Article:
When you compile, you can assign different formatting for the document titles at different levels of the outline, which you can then use as hooks for assigning styles in Word, allowing you to easily create a hierarchical table of contents.
For a detailed example, open the tutorial project (from the Help menu or the Getting Started category of the New Project window). You’ll see the project hierarchy involves “Part” folders with “Step” subdocuments, and even sub-documents in Step 5. Open File > Compile and from the “Format As” menu, select “Original” to start with the most basic settings. Expand the dialog if necessary by clicking the blue arrow button, then click on the Formatting tab.
The table at the top shows the different document types and binder levels that compile will distinguish for formatting. Level 1 items are immediate children of the Draft folder; Level 2 are their children; Level 3 their children, and so on. The + following the number indicates that the formatting for that row will apply to binder items of that type at that level and deeper, so formatting for the Folder 1+ row would apply to all folders at the first level, second level, etc.–i.e. all the folders in the Draft.
In the Draft structure of the tutorial, all the Part folders are at level 1, the Step documents and document group (Step 5) are level 2, and the sub-items of Step 5 are level 3. To create a hierarchical table of contents, we’ll want to distinguish titles from Level 1, Level 2, and Level 3. We won’t care about the difference between the document group at level 2 and the single documents at level 2.
To set this up, start by checking the boxes in the “Title” column to include the title of each item in compile. Then select the folder row and click the “Modify” button to bring up a dialog where you can change the formatting for the selected elements (title and text, in this case). Click into the “Title” text and then use the format bar to change the font and size to something unique (click the A button to open the font panel). For instance, set it to Comic Sans size 20.
Click OK to close that dialog (and OK to close the message about the formatting change), then repeat the process with the next row from the table in the top, the document groups. The project doesn’t have any level 1 doc groups, but the formatting you set for “Level 1+” will apply to all the further levels for each, so it will affect the level 2 doc group just like we want. To be more specific, though, you could create a new “Level 2+” row for doc groups by selecting the level 1+ row and then clicking the “+” button in the upper right. Since we’re formatting the level 2 headers, use a different format for the title than you used for the level 1 folders.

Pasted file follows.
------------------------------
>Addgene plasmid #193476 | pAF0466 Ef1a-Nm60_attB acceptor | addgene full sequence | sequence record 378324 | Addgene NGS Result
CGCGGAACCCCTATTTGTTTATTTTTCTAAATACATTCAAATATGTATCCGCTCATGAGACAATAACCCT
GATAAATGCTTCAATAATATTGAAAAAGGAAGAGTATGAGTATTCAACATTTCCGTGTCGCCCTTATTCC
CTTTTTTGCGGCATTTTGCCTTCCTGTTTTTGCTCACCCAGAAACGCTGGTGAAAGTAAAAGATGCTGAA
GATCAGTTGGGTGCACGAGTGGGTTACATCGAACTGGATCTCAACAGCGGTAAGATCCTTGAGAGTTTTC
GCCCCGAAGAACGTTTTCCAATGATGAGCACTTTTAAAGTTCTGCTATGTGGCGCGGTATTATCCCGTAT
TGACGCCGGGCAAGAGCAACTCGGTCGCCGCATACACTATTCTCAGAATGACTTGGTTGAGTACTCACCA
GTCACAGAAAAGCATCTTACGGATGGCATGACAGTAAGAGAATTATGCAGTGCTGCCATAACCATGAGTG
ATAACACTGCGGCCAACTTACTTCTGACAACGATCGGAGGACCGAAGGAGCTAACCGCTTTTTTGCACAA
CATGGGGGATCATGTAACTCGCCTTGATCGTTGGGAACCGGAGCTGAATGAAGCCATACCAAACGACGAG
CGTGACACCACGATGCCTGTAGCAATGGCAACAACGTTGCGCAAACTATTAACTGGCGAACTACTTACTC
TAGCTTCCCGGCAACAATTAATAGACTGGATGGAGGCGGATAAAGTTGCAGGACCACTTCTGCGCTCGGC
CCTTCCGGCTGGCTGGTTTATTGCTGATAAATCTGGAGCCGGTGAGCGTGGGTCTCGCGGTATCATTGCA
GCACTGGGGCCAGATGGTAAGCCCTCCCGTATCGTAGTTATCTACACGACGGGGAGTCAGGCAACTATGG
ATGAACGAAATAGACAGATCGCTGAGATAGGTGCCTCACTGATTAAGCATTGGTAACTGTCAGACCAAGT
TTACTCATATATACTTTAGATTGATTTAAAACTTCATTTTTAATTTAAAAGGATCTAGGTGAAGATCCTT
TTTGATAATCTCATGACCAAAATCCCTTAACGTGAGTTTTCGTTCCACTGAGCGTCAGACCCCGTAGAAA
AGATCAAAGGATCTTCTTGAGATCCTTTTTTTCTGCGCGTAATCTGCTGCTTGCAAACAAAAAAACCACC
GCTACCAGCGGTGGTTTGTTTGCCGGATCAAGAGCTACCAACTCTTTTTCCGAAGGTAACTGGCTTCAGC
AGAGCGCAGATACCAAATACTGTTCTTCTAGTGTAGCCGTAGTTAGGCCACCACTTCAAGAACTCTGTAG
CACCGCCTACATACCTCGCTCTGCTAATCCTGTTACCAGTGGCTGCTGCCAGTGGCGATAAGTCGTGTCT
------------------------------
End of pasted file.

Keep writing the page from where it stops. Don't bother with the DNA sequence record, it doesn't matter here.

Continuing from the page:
Finally, click into the last row, the single documents. The binder has single documents at level 2 and also at level 3, and you’ll need to use different title formatting for each of those. So, click the “+” button in the upper right twice to add another two levels for that document type. Now Level 1, Level 2, and Level 3+ can be formatted individually. Click the Level 2 row and apply the same formatting to the title as you used for the document group, then apply a third format to the title of the Level 3+ row.
Compile to .doc (or other Word-compatible format) and open in Word. (I’m using 2010, so your commands may be worded or located slightly differently.) What you want to do here is apply the Word heading styles 1, 2, and 3 to the titles of level 1, 2, and 3 documents, then generate an automatic table of contents based on those header levels. To do this, Select the “Part 1” text at the top, right-click and choose Styles > Select Text with Similar Formatting, then apply the Heading 1 style to all the selected text (e.g. from the context menu or Quick Style Gallery). Then select the Step 1 text and repeat, assigning Heading 2, and finally jump to the “5a” document title, select it and all text with similar formatting, and apply Heading 3. Now you can use Table of Contents tool (under References on the ribbon) to build a hierarchical TOC off the headings and you’re done.
Although that was a lengthy walk-through, in practice, once you see what you’re doing, it doesn’t take long to format the different levels of titles in compile, and once you’ve done it, the settings are saved with the project and don’t need to be redone. You can also save the settings as a compile preset to make them available to other projects.